I think we’ve heard this tune before.
The news last week that Google is testing banner ads in search results did two things. First, it sent a good portion of recreational Google watchers and the mainstream tech press into a tizzy. Second, it had search engine marketers scrambling to determine the implications for their business.
<Yawn> Now I definitely know we’ve heard this tune before.
Headlines in The Guardian crowed about broken promises while propeller-heads argued in online forums about whether image ads were compatible with Google’s corporate philosophy. From the standpoint of a search professional, though, the tech community’s blowback is the easiest bit to deal with.
The existence of these limited tests, the likes of which we’ve seen before from Google, are not pre-announced to the ad community. So when they do hit the press, search marketing professionals (other than those working for the advertisers involved) are just as blindsided by the news as everyone else. That’s the bad news. The good news is that the statement Google issued in response to inquiries about the banner ads tells you everything you need to know:
“We’re currently running a very limited, US-only test, in which advertisers can include an image as part of the search ads that show in response to certain branded queries.” [Emphasis mine]
It’s important when reading that sentence to remember how Google makes money.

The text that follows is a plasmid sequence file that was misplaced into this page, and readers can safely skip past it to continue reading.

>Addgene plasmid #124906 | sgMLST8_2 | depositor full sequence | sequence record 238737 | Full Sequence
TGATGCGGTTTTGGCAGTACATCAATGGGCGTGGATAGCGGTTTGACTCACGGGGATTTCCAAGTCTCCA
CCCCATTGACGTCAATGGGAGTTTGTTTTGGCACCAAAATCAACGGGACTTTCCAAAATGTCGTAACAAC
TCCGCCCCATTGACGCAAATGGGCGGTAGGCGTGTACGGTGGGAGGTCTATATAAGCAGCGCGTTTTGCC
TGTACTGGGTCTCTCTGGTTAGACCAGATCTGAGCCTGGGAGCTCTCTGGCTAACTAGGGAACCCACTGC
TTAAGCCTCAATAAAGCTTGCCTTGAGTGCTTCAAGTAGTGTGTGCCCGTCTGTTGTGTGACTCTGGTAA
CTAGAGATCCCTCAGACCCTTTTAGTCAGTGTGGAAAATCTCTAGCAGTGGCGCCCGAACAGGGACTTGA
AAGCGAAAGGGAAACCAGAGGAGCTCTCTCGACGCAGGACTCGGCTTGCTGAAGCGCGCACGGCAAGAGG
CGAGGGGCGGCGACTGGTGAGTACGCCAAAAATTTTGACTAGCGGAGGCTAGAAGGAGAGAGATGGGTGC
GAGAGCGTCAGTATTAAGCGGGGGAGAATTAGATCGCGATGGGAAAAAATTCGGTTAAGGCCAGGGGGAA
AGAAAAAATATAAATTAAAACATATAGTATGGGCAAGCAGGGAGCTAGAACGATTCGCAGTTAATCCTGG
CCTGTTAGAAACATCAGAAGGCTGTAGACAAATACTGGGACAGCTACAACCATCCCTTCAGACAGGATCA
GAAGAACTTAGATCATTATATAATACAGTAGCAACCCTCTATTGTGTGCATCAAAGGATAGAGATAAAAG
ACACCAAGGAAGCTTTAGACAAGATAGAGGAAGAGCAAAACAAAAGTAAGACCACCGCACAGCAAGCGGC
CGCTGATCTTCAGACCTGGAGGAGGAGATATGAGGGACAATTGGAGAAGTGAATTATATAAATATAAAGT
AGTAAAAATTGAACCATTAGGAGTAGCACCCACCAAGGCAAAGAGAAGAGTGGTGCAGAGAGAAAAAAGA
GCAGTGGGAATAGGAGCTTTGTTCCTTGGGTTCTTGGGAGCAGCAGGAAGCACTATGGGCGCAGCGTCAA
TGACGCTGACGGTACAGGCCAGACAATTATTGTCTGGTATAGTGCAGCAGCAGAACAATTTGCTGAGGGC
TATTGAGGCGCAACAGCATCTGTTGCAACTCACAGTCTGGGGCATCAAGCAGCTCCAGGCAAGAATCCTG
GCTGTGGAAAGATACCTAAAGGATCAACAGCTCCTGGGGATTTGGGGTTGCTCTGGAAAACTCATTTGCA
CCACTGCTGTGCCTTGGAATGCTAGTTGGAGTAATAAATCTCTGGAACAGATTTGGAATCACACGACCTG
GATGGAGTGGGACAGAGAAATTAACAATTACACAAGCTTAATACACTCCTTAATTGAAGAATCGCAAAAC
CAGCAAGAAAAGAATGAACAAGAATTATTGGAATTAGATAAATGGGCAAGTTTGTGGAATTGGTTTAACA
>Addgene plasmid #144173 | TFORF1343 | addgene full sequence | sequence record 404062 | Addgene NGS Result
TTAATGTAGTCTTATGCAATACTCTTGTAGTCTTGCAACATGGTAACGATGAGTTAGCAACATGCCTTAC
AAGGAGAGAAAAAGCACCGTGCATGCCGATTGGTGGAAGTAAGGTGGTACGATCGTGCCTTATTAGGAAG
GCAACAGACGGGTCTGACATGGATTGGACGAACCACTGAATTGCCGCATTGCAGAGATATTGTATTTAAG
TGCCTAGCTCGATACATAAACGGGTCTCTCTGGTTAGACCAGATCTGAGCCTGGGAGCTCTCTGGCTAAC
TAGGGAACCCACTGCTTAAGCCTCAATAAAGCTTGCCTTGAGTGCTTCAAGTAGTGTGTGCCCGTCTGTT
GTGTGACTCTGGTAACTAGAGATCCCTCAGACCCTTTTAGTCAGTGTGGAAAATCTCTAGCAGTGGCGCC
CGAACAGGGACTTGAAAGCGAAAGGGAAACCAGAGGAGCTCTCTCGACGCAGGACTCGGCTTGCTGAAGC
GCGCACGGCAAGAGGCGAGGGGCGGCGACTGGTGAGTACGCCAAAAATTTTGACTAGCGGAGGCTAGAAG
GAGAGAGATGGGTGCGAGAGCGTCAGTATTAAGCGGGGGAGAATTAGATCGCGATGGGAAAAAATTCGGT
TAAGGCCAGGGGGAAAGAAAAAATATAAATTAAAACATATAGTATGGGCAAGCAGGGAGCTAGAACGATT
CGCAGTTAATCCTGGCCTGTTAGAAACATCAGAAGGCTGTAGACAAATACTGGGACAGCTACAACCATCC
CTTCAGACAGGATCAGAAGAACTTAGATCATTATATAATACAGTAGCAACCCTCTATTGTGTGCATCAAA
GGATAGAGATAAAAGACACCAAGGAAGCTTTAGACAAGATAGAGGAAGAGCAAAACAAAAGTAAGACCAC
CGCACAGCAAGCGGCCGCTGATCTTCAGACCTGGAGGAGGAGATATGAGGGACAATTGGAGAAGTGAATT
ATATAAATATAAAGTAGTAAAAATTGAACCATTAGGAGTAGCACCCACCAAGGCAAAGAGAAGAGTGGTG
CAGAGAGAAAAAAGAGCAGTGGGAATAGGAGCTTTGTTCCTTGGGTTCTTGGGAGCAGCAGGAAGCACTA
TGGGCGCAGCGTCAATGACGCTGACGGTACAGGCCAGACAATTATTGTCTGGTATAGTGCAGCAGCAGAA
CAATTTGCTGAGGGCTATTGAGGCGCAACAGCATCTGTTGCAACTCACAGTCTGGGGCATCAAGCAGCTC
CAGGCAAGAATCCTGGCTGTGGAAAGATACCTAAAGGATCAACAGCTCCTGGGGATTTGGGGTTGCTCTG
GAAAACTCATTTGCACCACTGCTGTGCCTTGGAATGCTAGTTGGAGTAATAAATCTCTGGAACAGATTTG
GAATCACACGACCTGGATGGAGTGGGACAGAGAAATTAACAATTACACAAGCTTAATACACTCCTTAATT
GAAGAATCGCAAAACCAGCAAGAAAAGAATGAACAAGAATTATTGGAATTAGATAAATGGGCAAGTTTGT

When you discern what Google is up to here, you’ll see that it’s actually quite consistent with their corporate philosophy, which states quite bluntly “Google is a business.” It also says “advertising…offers relevant content.”
To make money without affecting the perceived value of its search results, Google needs to generate more user clicks on ads. This is the reason why armies of Google sales reps try to convince advertisers to undertake keyword expansions and adopt rigorous processes for testing new search terms. Whereas making the case for a keyword expansion can illuminate new ad opportunities for advertisers, testing banner ads is geared more toward Google’s core business – compelling more clicks on advertising under terms that advertisers are unquestionably relevant to.
Undoubtedly, what Google is after here is a lift in clicks on core brand terms, which would instantly highlight an opportunity to drop revenue to its bottom line. So if Southwest Airlines gets [X] CTR on keyword “Southwest,” Google is hoping that adding an image to the search result will garner a [2X] or [3X] CTR. A successful test would mean that Google has an opportunity to increase the amount of money it makes on inventory it is already selling profitably to advertisers. And it happens to be the inventory that these advertisers are least likely to want to give up.
See what’s happening here? Google wants more money for core branded search terms, and this is the test to see whether that can happen.
What should you be doing? Preparing. Look at your core brand terms and how they’re performing. Then, think about how it would affect you if the volume on those terms suddenly increased and drove in a slightly less-qualified searcher. Think about competitors, both direct and indirect, who are advertising on those terms along with you. Will an image help you get a larger share of prospects? Or will the image make a difference?
This column was written by Chris Tuleya, Vice President, eDR, at Underscore Marketing, a boutique firm that creates and manages digital marketing programs. Look for their column the 1st and 3rd Friday of every month.